Do you still get nervous about client meetings? It happens to the best of us. Every meeting is different, and you can never be entirely sure what the end result will be. But, of course, you would be a little antsy about that, especially if you’re an entrepreneur looking to build your start-up.
While we can’t hold your hand during your next client meeting, this article will provide some helpful tips you can implement for your upcoming client meetings:
Do Your Research
It’s important to research a prospective client before your first meeting with them. This is especially important for business-to-business meetings, where two organizations are looking to work out a deal together. Understanding how the other company works will help you gather and present a much more appealing deal to them.
You might be the representative of your company contacting a wholesaler group about a potential partnership. Learn what you can about this supplier before going into a meeting with them. For example, what are their company values? What do they look for in a partnership? This information will be valuable when formulating your offer.
It goes without saying that your research should in no way be invasive or creepy. Stalking a potential client’s personal Facebook page might come off the wrong way. You shouldn’t know the name of their dog or where they went on vacation in the summer of 2014. Instead, research public knowledge that is relevant to the meeting.
Preparation is the key to success when turning a potential client into a full-time customer. A lack of preparation will present itself in fumbled sentences, unanswered questions, and a host of “uh’s” and “um’s.” None of these things are compelling when trying to do serious business.
One way to prepare yourself and stay organized is through a pitch deck. A pitch deck is a simple, brief presentation that contains all the necessary information a potential client might need. It will help you run through an introduction, company info and history, and details of your offer. A pitch deck can be brought to meetings or used to practice your pitching skills without any additional materials.
Another way to prepare your pitches is to practice with someone else. A spouse, employee, or business partner can run a mock pitch meeting with you acting as a potential client. Afterward, they can provide feedback on what you did well and what improvements you need to make. Small things such as your posture can be easily overlooked when practicing alone. When brought to life by a practice partner, it will make a much bigger impact on your success.
Pick the Right Venue
Not all venues work for every single client meeting. There are a lot of variables that must be considered. For example, the nature of your industry, the size of the deal, and the geographical distance between you and the person you are meeting will all influence your venue of choice.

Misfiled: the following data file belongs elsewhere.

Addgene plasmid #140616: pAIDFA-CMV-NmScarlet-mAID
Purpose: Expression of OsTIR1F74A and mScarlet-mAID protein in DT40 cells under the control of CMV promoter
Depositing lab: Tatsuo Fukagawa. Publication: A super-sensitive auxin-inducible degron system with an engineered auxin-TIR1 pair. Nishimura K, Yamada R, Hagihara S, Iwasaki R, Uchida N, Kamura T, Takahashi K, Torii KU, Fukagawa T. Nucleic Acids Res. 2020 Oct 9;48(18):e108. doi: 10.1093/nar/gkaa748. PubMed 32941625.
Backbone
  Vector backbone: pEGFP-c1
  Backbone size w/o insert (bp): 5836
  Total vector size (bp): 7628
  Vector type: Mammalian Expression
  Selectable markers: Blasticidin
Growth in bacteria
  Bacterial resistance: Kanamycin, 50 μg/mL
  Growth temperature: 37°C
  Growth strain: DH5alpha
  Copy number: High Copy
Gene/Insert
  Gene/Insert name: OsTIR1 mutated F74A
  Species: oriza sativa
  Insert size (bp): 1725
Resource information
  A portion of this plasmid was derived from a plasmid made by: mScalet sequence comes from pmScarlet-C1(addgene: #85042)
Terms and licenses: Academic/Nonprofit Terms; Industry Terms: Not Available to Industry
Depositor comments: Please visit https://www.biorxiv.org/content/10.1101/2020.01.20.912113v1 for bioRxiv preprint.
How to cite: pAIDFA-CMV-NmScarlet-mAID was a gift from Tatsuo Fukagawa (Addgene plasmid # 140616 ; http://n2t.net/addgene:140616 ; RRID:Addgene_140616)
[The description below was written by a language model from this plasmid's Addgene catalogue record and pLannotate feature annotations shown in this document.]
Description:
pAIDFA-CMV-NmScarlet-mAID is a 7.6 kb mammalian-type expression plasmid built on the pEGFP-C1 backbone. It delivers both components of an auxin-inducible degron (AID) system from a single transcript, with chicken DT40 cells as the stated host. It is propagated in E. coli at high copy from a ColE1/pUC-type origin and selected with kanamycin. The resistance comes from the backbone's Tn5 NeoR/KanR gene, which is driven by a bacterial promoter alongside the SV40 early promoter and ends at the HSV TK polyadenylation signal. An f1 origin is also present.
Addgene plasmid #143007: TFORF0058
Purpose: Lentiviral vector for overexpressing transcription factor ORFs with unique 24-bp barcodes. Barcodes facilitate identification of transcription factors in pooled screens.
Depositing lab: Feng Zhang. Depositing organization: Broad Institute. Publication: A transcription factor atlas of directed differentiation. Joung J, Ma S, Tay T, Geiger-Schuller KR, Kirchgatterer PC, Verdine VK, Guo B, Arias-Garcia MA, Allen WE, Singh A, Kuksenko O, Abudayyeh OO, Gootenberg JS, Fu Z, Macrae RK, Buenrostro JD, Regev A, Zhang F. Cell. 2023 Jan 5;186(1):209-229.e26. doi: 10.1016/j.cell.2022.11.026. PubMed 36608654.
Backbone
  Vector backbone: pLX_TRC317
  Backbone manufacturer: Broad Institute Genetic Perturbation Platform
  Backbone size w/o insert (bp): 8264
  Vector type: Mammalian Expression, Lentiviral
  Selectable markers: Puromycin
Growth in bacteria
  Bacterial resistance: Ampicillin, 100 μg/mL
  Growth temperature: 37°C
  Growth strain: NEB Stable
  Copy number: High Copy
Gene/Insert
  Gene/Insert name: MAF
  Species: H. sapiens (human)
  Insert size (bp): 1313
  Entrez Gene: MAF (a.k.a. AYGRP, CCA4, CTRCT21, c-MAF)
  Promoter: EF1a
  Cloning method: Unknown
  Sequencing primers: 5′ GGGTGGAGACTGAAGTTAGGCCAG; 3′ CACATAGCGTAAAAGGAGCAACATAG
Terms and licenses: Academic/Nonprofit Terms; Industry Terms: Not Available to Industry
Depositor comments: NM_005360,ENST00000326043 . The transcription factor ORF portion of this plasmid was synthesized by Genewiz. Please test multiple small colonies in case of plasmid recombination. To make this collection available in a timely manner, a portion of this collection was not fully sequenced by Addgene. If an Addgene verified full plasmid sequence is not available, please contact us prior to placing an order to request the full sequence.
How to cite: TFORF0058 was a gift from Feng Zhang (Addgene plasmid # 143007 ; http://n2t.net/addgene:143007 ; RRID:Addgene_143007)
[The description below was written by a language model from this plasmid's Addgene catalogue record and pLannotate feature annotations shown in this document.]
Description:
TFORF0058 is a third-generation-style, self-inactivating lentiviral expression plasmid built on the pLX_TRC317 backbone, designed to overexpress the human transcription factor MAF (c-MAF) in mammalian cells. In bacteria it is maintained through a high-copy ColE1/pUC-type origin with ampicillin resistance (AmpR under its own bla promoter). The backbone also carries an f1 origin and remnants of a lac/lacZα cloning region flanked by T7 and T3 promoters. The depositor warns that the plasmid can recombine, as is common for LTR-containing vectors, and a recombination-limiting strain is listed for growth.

For example, let’s say you’re a realtor and you just landed a meeting with a potential professional athlete client. Their budget will be much higher than most others, so dinner at a nice restaurant will most likely be a better setting to recommend than your local Starbucks.
Of course, your top priority should be meeting your potential client where they feel most comfortable. If your professional athlete friend prefers to sit down for donuts at a Krispy Kreme to talk about home options, you should do your best to accommodate that.
If you’re on time, you’re late. It would be best if you did everything in your power to be at your meeting before your prospective client. This will give your client a good first impression and allow you to greet them as they arrive. You can use the time waiting for them to get the venue situated, look through your notes, and practice your pitch.
Practicing punctuality starts by making sure you have the meeting time in your Calendar correctly. Next, add some reminders that help you get ready to go and out the door promptly. Finally, planning your travel route and preparing for unexpected delays will minimize the time spent getting from point A to point B.
Salespeople love to talk. It’s a big part of how they make a living, after all. However, by putting on your sales cap, you run the risk of talking your potential client’s ear off regarding the value of your products or services. While you certainly need to be eloquent, many deals will be closed due to active listening rather than smooth-talking.
Start practicing listening skills in your everyday life. Do this not only in preparation for your upcoming client meeting, but for all of your future interactions. For example, pay attention to when you interrupt someone else or if you find yourself waiting to interject rather than process what the other person is saying. With enough introspection and daily practice, your soft skills can be put to the test on real clients in important meetings.
Keep the Meeting Concise
Just as you probably don’t enjoy sitting in work meetings for very long, your potential client won’t want to spend too much time in a meeting with you. This is nothing against you as an individual or a business person; rest assured. However, patience and focus simply run thin over time. Even though a meeting might have started tremendously, the initial enthusiasm can quickly fade if you keep drawing the meeting out.
Coming to the meeting prepared, as mentioned previously, will help you get to the point and hold an efficient interaction. You should also be aware of time constraints. If you have 30 minutes blocked off for a meeting, try to pace yourself accordingly, so you don’t get lost on tangents. Ending a meeting when you should also show respect for your client’s time; a great way to conclude.
We wish you the best of luck at your next client meeting. Soon enough, you’ll be a pro, ready to give others the advice that you need to become a superstar.
Image Credit: ekaterina bolovtsova; pexels; thank you!